Today is National Pregnancy and Infant Loss Remembrance Day. Last year, I sympathized with my friends and family members who have miscarried or lost an infant. This year, I joined the club.
Also today, I learned that another sweet friend of mine lost her baby at five weeks pregnant, same as me. Except, it's not the same as me. There's a famous quote (I forget by whom), "To cheapen something, make it common." It would be ridiculous to assume that because many couples have children, each child is somehow less valuable. In the same way, even though this is a day observed by countless moms (and dads), it's still the loss of a child that they've suffered, and there's nothing common about that.
So, today, we remember. Not that we could ever forget in the first place. I would be almost 15 weeks pregnant today with our third child, which is the same point in each of my previous pregnancies at which I found out the gender. I would no doubt be in maternity clothes by now, hopefully past the sickness stage, and getting ready to go into the holiday season knowing whether we would be collecting girl or boy items. I would be even more excited than I already am (although I'm not sure that's possible) about the news of a friend of mine, someone who has struggled with infertility for years, who is welcoming her baby girl in April, because that means we would be swapping pregnancy cravings and that our babies could grow up together.
I have realized through this experience that, each time one of my friends lost a child, the things I said to bring comfort were somewhat trite:
"At least you weren't that far along."
"Well, don't feel like there's something wrong with you, because SO MANY women miscarry."
"Be thankful for the kids you do have."
"Don't worry; a lot of women find it's easier to get pregnant after having a miscarriage. I'm sure you'll be pregnant again soon."
"At least you know you can get pregnant."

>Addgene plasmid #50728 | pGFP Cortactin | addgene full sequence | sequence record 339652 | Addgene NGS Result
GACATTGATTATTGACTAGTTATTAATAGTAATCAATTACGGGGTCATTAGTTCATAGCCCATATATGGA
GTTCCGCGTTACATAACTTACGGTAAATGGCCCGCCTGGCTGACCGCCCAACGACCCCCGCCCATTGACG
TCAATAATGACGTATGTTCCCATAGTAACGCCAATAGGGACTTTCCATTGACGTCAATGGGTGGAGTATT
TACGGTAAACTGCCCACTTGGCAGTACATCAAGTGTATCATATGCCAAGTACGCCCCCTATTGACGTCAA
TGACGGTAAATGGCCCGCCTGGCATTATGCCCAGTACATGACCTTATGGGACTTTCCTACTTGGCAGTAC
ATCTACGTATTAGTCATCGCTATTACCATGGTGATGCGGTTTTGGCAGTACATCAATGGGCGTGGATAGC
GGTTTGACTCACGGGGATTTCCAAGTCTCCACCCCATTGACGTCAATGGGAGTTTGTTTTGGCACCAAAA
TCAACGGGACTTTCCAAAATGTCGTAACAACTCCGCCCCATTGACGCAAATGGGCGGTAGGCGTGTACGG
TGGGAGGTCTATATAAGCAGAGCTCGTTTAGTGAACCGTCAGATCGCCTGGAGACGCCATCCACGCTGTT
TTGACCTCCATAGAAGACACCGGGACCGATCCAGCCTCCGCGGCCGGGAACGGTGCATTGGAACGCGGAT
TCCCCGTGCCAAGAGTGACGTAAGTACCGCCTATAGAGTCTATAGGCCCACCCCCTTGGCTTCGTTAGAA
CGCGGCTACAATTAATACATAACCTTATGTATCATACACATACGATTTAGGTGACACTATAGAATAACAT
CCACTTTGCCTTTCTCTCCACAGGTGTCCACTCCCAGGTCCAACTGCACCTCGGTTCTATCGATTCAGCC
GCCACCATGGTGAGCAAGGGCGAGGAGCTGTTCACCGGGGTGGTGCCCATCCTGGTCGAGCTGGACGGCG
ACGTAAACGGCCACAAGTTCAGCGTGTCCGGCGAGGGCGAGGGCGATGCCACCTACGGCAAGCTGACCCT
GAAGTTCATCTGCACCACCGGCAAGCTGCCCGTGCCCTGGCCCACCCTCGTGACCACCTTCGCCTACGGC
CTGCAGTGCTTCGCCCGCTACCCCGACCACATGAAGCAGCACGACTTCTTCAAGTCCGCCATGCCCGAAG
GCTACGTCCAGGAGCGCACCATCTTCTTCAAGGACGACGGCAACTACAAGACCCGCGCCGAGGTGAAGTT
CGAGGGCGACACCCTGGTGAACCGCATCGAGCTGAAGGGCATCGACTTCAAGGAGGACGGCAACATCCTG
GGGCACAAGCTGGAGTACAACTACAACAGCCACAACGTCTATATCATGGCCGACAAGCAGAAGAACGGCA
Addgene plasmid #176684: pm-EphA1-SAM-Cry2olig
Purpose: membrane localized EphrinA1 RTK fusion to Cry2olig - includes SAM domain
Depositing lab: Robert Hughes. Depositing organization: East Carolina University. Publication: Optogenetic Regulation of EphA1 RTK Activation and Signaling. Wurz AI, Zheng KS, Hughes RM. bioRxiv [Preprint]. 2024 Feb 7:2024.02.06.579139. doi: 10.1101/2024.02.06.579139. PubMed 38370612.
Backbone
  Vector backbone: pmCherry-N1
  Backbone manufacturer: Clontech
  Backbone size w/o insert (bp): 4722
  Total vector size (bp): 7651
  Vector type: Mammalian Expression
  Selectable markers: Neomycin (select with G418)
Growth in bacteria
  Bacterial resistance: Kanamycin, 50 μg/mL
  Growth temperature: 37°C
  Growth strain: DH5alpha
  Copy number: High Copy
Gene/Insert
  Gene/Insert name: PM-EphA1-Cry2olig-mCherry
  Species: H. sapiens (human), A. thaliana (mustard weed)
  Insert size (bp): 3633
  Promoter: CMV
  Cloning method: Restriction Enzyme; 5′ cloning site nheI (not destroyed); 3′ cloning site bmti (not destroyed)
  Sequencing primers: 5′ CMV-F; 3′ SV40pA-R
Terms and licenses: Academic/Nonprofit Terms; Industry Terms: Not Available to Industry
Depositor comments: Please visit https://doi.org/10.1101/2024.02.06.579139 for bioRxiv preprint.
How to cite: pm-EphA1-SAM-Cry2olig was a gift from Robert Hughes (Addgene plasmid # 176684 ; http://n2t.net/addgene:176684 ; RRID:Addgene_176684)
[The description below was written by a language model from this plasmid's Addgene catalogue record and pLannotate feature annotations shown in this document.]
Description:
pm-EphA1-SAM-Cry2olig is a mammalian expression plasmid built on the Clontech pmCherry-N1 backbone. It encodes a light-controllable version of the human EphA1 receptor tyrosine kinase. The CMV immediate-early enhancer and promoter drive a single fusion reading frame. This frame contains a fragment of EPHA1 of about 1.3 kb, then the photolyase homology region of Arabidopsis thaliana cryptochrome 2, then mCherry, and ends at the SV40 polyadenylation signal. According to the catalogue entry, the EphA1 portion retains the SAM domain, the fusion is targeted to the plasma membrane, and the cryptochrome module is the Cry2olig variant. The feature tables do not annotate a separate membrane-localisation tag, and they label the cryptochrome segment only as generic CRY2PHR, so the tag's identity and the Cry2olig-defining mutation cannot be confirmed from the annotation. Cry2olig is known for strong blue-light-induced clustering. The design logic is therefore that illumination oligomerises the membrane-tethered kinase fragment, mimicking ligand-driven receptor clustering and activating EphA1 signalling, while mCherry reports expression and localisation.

These statements, though certainly well-intentioned by dear friends who stand with us during times of loss, offer very little encouragement. What did help, however—probably the ONLY thing that really brought me hope and helped me move on—was a truth I happened across in the comment section of some random person's Facebook status update: That, when we lose someone, they are not a part of our past; they become a part of our future. The hope we have in Christ is that this world is temporary, and that they have gone ahead of us to our permanent home. And each day we live doesn't tear us farther away from our loved one; it brings us closer to being reunited with them.
This has always been a part of my theology as a follower of Christ, but until recently it's never been a truth I've had to rely on so heavily or cling to so tightly. But it's the one thing that has given me the courage to take steps forward and move on.
So, on this day of remembrance, I want to do what I can to offer that same bit of hope to any of you mamas out there who are caressing unworn baby clothes, sitting in empty nurseries, pulling out ultrasound photos of a child you haven't gotten to meet yet, or who simply have hearts that are aching for a friend who is in pain. The pain is real, but the loss is temporal. We grieve, but in the next breath we can give thanks for the blessing of a child who is as eager to meet us as we are them. And while we remember on this day, we look forward to that day.